This means that in many homes the style of the stairs hasn’t changed in a century. Even new houses being built today still have very traditional looking stairs. This prominent feature really isn’t given the design consideration that it deserves.
Your staircase is a structural part of your home so moving it is similar to knocking down a structural wall which will have structural and cost implications. But if your stairs are badly positioned and disrupt the layout of the house or are located in an area that blocks light flow through your home, then it really is worth considering relocating them. But if you are planning a large renovation the cost of doing this will be relatively minor in the overall scheme.
Ninety per cent of new staircases are constructed to create access to an attic conversion. The best solution is always to try to design the new stairs so that is works as a continuation of the existing stairs. This way it will feel like a fully integrated part of your home rather than an afterthought.
If you are planning a new staircase, don’t limit yourself to the traditional materials. Timber staircases work really well in most homes and can instantly create a much more contemporary feel. If your stairs are in a living space look for ways to integrate it to maximise space. For example, we had clients who’s stairs was in the kitchen area and we designed it into the run of kitchen units utilising the under-stair-space for extra storage space.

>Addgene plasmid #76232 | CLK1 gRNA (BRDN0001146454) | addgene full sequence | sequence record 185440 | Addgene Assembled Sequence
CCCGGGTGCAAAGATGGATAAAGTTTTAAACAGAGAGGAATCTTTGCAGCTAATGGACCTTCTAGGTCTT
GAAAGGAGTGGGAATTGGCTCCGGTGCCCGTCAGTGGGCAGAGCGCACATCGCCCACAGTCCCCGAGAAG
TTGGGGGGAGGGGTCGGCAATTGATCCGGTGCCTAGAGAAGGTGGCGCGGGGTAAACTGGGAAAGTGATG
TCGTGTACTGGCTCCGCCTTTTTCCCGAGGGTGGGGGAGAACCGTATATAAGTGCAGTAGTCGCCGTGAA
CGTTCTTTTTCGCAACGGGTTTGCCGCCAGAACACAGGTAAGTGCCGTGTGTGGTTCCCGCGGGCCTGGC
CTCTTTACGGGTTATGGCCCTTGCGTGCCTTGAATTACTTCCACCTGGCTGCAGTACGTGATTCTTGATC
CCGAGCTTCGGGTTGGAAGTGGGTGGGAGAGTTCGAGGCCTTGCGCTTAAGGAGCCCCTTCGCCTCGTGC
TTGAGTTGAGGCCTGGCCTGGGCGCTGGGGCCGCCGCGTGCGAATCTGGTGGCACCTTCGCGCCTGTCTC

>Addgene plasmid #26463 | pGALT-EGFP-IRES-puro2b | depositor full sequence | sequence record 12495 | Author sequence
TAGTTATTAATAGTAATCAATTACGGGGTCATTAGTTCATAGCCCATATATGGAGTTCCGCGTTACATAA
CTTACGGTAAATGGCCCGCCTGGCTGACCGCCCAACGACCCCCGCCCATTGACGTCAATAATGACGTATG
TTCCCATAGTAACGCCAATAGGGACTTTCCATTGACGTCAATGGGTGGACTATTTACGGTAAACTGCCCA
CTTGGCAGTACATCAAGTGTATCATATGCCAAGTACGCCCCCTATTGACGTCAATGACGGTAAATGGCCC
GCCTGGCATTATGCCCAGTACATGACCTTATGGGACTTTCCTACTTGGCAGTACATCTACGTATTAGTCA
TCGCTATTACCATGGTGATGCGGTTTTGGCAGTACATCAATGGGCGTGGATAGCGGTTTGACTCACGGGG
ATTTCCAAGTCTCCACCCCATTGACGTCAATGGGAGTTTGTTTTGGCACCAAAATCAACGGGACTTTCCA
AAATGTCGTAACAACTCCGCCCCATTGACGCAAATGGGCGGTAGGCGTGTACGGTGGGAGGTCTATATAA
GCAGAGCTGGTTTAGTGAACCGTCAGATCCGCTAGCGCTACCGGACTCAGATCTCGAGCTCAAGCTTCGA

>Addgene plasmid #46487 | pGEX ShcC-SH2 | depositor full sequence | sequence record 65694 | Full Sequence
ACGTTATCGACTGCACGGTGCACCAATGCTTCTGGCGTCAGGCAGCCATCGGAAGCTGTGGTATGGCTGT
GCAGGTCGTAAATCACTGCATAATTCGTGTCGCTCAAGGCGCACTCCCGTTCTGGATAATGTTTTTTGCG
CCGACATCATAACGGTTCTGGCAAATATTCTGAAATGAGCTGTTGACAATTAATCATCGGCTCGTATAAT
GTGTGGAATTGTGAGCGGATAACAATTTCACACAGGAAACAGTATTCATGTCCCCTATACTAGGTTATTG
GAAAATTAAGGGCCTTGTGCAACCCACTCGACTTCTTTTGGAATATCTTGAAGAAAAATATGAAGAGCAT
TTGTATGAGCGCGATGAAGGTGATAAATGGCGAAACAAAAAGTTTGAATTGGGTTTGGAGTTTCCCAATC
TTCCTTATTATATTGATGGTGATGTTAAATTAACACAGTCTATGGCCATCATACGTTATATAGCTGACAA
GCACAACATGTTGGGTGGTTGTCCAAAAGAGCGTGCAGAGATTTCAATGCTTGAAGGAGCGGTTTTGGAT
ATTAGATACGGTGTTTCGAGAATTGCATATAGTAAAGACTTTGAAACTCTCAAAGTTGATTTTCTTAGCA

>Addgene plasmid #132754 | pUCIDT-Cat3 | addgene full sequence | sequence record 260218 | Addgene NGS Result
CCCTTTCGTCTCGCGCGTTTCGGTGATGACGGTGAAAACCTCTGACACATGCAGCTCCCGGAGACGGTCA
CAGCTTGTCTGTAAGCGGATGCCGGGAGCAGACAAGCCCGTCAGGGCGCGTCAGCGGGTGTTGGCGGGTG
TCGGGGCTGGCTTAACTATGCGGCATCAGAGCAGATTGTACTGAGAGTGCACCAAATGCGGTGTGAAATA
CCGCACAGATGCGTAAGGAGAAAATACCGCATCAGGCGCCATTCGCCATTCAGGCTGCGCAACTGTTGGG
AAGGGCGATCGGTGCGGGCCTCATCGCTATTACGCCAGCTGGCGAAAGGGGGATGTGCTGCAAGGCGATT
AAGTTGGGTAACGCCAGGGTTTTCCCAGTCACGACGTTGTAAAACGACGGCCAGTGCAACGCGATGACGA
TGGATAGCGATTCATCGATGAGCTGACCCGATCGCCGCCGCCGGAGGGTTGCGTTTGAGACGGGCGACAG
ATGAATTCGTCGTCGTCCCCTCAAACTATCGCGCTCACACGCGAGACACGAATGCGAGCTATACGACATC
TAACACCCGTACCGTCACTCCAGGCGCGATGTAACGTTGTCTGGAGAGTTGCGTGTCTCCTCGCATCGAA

Lighting for staircases is also really important as they often don’t get much natural daylight. Illuminating steps with lights recessed into the wall at low level can be very effective and works really well with a contemporary-style staircase.
If your budget won’t stretch to a whole new staircase, there are some simple updates you can make to turn your staircase into more of a design feature. Replace solid balustrades or dated spindles for a more modern equivalent. Sheet glass for example creates a minimal more contemporary look and will allow light to flow more freely. If your hallway is long and narrow you might consider removing the under-stairs cupboard to create a more open feel.
Spiral staircases are the first thing that spring to mind where space is tight but they do actually take up a lot of floor area so aren’t always the best option. If you are considering them for access to an attic space, for example, do bear in mind that getting things up and down will not be straightforward.
If you do favour the more traditional finishes, such as carpet, make sure you choose the right product to ensure it stays looking its best. An 80 per cent wool to 20 per cent nylon mix is an excellent choice as it will stand up to a lot of wear and tear. Use a good underlay over both tread and riser and fit the carpet so the pile runs down the stairs. It’s also possible to use a strip of carpet as a runner. Most carpet suppliers can make bespoke carpet to your width specifications. A lovely idea is to edge the sides in a contrasting colour for a very contemporary look.